The Land Rover LR3 is the third generation of the Land Rover Discovery, a midsize sport utility vehicle (SUV) designed to combine the off-road characteristics of the Land Rover brand with a more affordable SUV that would appeal to a greater number of drivers. Unfortunately, the LR3 is also known for being one of the most unreliable cars on the road.
The Land Rover LR3s first incarnation was as the Land Rover Discovery, the first midsize SUV from the company that produced the Land Rover series of off-road capable vehicles. In 1989, the first Land Rover Discovery was rolled out, with the original Land Rover becoming the Land Rover Defender. The Discovery Series I lasted until 1998, when it was replaced by the Discovery Series 2. In 2004, Land Rover made a change in the way its cars were badged in North America, and made its second generation Freelander the LR2. Following suit, the Discovery, which was about to be in its third generation as of 2004, became the LR3. The LR3 continued in production until the year 2008, when it was replaced by the next generation of this vehicle, which continuing the new naming convention, became the LR4.
The 2009 Land Rover LR3 did a good job of combining off-road capability and on-road comfort, but reliability was a big issue for this model. The 2009 LR3 had only one trim level, but most of the HSE trim features were still available as an option package.
One of the most appealing features of the 2009 Land Rover LR3 was its 4.4-liter, V-8 engine, linked to a six-speed, shiftable automatic transmission, which provided drivers with 300 horsepower and 315 lb-ft of torque. This all-wheel drive vehicle could also tow up to 7716 lbs. with a maximum payload of 1325 lbs. The 2009 Land Rover LR3 was designed to seat five, with a cargo capacity of 44.5 cu. ft., expandable to 90.3 cu. ft. Fuel economy for the 2009 Land Rover LR3 was a not particularly impressive 12/17 mpg city/highway.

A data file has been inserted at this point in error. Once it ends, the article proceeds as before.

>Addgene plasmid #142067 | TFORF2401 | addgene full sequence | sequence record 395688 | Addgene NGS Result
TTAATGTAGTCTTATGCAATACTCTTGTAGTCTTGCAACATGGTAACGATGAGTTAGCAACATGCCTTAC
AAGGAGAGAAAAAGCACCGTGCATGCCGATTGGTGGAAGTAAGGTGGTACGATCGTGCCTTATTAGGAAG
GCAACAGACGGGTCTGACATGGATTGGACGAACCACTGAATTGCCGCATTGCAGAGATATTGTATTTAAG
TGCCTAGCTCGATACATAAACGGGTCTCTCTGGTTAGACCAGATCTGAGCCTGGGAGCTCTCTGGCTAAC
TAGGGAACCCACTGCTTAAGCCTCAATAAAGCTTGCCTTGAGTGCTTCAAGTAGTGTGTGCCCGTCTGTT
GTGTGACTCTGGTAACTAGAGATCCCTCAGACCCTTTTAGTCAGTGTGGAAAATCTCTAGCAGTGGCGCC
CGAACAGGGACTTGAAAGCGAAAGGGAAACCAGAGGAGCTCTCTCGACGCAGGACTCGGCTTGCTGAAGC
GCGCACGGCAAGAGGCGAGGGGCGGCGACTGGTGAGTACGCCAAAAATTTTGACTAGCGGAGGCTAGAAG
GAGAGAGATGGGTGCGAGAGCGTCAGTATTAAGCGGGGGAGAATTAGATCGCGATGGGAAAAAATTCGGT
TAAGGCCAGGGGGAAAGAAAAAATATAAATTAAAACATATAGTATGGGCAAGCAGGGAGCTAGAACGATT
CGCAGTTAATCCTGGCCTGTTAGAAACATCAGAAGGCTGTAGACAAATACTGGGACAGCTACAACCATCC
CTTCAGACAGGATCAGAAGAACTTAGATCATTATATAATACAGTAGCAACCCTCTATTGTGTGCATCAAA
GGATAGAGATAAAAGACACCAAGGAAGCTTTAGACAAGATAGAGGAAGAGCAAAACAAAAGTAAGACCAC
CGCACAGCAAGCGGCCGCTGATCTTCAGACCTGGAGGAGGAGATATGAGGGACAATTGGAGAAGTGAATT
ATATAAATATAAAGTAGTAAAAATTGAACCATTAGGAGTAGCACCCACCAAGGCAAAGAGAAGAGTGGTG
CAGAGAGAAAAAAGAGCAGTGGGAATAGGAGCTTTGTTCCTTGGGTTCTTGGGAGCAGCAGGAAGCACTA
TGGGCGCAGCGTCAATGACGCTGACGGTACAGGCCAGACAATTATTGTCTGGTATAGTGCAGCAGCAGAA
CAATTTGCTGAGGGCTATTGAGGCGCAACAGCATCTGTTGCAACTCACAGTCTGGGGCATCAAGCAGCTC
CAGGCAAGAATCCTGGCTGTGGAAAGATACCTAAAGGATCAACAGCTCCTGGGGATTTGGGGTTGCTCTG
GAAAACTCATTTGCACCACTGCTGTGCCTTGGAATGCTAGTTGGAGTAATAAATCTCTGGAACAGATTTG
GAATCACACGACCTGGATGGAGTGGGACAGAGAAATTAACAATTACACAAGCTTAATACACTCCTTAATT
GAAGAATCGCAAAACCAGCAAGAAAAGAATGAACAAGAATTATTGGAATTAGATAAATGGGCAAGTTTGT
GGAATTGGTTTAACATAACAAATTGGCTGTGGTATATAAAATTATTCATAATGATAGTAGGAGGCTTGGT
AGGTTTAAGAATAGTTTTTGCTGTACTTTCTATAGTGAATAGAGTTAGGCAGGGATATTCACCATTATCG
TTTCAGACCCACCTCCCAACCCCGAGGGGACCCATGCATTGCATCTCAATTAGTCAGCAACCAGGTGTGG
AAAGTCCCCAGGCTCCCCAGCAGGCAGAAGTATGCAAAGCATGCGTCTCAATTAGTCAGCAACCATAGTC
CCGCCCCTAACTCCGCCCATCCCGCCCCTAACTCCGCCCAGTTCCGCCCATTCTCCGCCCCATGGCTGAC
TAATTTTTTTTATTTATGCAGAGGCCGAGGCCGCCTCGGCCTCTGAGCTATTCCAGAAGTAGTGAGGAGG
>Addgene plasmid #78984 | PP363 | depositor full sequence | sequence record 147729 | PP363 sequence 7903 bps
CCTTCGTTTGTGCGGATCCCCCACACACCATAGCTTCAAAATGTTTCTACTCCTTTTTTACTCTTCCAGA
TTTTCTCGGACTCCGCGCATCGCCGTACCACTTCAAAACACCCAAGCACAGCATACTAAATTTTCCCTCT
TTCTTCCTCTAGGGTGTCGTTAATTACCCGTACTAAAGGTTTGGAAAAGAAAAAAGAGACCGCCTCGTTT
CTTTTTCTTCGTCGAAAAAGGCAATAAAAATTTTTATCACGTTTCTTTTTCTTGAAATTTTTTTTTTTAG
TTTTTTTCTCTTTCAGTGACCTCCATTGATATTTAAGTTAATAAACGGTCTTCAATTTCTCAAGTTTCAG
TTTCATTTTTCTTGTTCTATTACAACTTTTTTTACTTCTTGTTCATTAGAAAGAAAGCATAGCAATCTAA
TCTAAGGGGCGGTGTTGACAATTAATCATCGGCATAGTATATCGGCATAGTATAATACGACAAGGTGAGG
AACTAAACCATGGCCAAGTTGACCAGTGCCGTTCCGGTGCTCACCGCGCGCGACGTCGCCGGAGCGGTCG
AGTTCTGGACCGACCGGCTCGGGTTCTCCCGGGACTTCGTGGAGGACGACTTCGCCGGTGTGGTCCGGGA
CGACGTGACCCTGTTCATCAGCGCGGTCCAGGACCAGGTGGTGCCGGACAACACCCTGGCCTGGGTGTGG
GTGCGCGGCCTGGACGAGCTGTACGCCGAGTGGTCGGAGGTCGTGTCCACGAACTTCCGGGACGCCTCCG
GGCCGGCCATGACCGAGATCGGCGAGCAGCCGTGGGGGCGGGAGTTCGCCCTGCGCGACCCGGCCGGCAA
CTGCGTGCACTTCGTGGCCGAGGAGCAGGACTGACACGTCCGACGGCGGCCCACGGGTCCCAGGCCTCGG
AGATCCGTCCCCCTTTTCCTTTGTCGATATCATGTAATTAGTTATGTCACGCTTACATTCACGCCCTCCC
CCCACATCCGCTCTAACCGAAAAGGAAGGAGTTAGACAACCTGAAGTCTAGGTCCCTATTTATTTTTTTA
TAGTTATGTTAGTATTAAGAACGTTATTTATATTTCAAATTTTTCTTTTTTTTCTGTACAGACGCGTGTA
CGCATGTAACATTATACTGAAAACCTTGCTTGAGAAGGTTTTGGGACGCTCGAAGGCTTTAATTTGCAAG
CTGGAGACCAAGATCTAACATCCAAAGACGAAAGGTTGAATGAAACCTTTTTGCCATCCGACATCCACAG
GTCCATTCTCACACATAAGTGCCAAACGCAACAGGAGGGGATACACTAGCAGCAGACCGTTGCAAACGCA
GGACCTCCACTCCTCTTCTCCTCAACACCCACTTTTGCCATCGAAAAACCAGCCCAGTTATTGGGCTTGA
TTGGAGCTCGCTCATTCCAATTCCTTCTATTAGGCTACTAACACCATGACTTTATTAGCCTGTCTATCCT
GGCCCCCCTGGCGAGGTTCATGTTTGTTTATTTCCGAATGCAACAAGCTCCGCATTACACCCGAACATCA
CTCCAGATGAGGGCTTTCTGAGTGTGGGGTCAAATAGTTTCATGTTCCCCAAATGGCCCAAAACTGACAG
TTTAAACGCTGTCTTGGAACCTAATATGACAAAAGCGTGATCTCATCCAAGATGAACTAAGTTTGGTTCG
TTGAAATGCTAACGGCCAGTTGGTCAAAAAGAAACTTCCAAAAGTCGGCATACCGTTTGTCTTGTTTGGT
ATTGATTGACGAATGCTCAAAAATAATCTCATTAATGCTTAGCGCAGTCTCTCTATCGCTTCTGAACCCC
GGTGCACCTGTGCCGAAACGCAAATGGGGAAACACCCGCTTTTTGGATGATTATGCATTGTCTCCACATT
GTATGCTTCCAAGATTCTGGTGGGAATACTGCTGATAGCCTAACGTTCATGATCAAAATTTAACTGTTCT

The luxury oriented 2009 Land Rover LR3 featured eight way power adjustable leather bucket front seats, with power adjustable lumbar support for the driver. It offered power door locks, mirrors and windows and a tilt and telescoping steering wheel with power steering and audio and cruise controls on the steering wheel. Other comfort features included a leather steering wheel, wood and alloy trim and dual zone climate controls. Entertainment was offered in the way of a nine-speaker AM/FM CD MP3 system with Harman/Kardon premium speakers.
Exterior features on this LR3 included a power glass sunroof and fixed glass rear sunroof, 19-inch alloy wheels with all-season tires, a fixed liftgate window, and a rear split liftgate door. Safety features included a four-wheel antilock braking system, front and rear ventilated disc brakes, front and rear head airbags, and dual front side-mounted airbags, stability and traction control, electronic brake force distribution, emergency brake assist, and tire pressure monitoring.
Past generations of the LR3 were known as Land Rover Discovery models. The first of these, the Land Rover Discovery Series 1, first appeared in 1989 and was notable for being a Land Rover that made it a point to emphasize luxury. The main engine of the Land Rover Discovery Series I was a 4.0-liter V-8 that delivered 182 horsepower and 233 lb-ft of torque. The engine was linked to a four-speed automatic or five-speed manual transmission. It was available as a three-door or five-door model and had full all-wheel drive, as opposed to earlier Land Rovers which featured switchable all-wheel drive.
The vehicle that immediately preceded the LR3 was the Discovery Series 2, which came in various trim levels, from the SD, LE and SE trim options in the early years to the S, SE, and HSE in the final year. When the Discovery Series 2 became the LR3, the trim levels were ultimately dropped with the HSE becoming an options package.
The third generation of this vehicle was the only one to actually be called the LR3, though it was very similar in appearance to the Discovery 2. The full independent suspension of this model enabled drives to lower or raise the vehicle depending on whether it was needed for off-road or on-road use. Engine options on this five-door SUV linked to a six-speed manual or six-speed automatic transmission included a 2.7-Liter TurboDiesel, a 4.0-liter V-6, or a 4.4-liter V-8. The LR3 was designed with Integrated Body Frame, a combination of the unibody frame and the classic ladder-frame. Features like a rear locking differential, Hill Descent Control and Electronic Traction Control helped drivers stay in control of the LR3 during tough conditions.